Radiation therapy for primary liver cancer

Radiation therapy is not often used to treat primary liver cancer. However, two techniques may be offered in specific cases. These are selective internal radiation therapy (SIRT) and stereotactic body radiation therapy (SBRT).


SIRT is not available in all hospitals. If you don’t have private health insurance that covers this treatment, you may need to pay for it yourself. Talk to your doctor about SIRT and the costs involved.

Understanding the SIRT process

SIRT deliver high doses of radiation therapy to a liver tumour using tiny radioactive beads known by the brand name SIR-Spheres. The procedure is performed by an interventional radiologist.

1. Before treatment (work-up day)

  • You will have a number of tests, including blood tests and a test called an angiogram, as well as a trial run (simulation) of the treatment.
  • For the angiogram, you will have a local or general anaesthetic. The interventional radiologist will make a small cut in the groin area and insert a thin plastic tube (catheter) into a blood vessel. The tube will be pushed up into the artery that feeds the liver (hepatic artery). A small amount of dye will be passed through the catheter into the bloodstream. On an x-ray, the dye shows the blood vessels in the liver and helps to map where the radioactive beads need to go.
  • For the simulation, some tiny spheres similar in size to the SIR-Spheres will be inserted through the catheter to check how the SIR-Spheres will behave.
  • The angiogram and simulation procedure take about 45 minutes and you will be observed for 3–4 hours afterwards. You may also have CT and lung scans, which take about an hour.
  • If the results of these tests are good, you will have treatment 1–2 weeks later.

2. During treatment (delivery day)

  • On the day of treatment, you will have another angiogram.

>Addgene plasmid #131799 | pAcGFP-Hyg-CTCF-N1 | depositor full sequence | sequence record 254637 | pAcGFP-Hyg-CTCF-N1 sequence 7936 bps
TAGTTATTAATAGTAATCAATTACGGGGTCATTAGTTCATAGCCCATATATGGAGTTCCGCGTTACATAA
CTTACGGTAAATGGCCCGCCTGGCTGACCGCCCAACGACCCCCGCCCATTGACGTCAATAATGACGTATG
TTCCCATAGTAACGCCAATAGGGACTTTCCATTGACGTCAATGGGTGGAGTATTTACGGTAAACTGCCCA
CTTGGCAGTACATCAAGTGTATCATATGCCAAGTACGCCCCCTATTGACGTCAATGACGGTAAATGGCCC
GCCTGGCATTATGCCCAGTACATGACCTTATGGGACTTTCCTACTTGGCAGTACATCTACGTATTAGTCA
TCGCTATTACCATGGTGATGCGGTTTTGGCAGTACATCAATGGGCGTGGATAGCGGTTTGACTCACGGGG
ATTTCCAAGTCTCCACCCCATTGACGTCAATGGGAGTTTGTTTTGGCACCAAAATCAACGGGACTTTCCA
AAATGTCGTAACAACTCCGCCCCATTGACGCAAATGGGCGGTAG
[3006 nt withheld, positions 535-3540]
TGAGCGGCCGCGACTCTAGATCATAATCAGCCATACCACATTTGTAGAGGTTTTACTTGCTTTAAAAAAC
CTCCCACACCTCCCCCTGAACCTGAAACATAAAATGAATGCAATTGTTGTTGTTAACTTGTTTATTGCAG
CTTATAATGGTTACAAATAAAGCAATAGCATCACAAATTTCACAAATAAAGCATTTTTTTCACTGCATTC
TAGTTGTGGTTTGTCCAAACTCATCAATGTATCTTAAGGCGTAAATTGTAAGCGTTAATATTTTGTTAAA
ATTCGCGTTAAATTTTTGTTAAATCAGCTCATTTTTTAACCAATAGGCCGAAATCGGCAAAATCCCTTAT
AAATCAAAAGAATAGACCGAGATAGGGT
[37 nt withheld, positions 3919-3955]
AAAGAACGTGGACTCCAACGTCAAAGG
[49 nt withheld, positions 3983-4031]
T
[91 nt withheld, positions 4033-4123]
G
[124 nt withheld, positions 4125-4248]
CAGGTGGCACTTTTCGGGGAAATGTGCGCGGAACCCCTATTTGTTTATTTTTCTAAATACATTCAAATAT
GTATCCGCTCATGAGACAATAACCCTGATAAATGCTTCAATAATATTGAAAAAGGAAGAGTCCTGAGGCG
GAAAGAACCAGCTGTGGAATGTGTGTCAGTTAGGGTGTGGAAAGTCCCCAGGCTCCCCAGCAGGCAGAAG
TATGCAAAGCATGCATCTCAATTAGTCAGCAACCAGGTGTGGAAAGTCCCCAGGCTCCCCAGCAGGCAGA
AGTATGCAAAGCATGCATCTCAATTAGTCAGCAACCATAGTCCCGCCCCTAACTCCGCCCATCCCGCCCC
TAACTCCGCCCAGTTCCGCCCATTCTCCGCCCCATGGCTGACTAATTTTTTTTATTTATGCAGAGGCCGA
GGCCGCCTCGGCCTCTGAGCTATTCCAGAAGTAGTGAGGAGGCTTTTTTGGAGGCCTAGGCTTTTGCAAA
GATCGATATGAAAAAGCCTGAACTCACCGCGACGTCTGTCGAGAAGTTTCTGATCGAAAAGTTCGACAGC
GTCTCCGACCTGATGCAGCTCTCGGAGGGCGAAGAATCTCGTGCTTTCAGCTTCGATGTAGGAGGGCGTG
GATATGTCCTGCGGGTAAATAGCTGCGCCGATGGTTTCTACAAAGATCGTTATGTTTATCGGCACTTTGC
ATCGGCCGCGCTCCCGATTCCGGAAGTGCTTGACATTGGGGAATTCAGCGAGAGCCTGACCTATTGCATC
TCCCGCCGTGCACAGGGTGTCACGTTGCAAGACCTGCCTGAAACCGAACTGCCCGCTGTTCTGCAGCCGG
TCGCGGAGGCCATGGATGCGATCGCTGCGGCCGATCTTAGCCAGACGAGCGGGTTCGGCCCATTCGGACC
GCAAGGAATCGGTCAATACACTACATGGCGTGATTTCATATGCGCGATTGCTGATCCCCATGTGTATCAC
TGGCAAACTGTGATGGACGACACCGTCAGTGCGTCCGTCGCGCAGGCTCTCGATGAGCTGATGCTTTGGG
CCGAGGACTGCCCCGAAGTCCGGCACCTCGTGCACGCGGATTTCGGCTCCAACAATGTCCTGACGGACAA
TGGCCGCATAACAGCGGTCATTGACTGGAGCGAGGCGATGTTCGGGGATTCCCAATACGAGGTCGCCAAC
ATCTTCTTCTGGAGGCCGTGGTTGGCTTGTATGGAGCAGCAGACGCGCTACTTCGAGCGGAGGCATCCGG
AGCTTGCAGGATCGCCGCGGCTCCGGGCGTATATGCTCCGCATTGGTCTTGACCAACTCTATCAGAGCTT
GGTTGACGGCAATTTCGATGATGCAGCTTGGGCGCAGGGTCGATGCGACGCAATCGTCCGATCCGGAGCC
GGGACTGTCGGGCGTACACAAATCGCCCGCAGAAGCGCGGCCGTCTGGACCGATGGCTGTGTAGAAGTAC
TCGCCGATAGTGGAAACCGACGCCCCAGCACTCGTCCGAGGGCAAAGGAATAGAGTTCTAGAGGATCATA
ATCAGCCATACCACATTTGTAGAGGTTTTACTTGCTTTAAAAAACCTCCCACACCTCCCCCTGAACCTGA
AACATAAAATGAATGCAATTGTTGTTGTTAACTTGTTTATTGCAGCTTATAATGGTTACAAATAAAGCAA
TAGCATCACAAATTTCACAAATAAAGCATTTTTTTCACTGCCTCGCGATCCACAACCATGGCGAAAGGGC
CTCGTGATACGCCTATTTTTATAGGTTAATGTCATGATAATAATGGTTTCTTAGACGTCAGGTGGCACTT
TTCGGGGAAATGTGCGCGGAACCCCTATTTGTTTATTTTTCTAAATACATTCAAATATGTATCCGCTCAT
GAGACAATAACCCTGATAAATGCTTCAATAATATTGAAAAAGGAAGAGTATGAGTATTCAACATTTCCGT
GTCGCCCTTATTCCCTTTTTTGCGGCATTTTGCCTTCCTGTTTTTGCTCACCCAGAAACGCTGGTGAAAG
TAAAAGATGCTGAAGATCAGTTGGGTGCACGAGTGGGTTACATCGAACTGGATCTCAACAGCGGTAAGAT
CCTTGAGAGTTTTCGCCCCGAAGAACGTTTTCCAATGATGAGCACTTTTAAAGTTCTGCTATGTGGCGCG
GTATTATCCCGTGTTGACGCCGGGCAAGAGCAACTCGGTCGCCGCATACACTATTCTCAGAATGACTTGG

• The interventional radiologist will make a cut in the groin area and pass a catheter through to the hepatic artery.
  • The SIR-Spheres will be inserted through the catheter into the hepatic artery. These beads can then deliver radiation directly to the tumour.
  • The procedure takes about an hour. You will be monitored closely for 3–4 hours before being taken to a general ward, where you will recover overnight.

3. After treatment

  • After treatment, you may experience flu-like symptoms, nausea, pain and fever.
  • These side effects can be treated with medicines, and you usually can go home within 24 hours.
  • The SIR-Spheres will slowly release their radiation into the tumour over the next week or so. This means you may need to take particular precautions, such as avoiding close physical contact with children or pregnant women during this time. The interventional radiologist will explain any precautions to you.


Some specialised centres offer a form of external beam radiation therapy called stereotactic body radiation therapy (SBRT).

For SBRT, you will lie on an examination table and a machine will deliver a few high doses of radiation very precisely to the liver.

SBRT may be offered to some people with small HCC tumours that can’t be removed with surgery. Check costs as this procedure may not be covered by Medicare.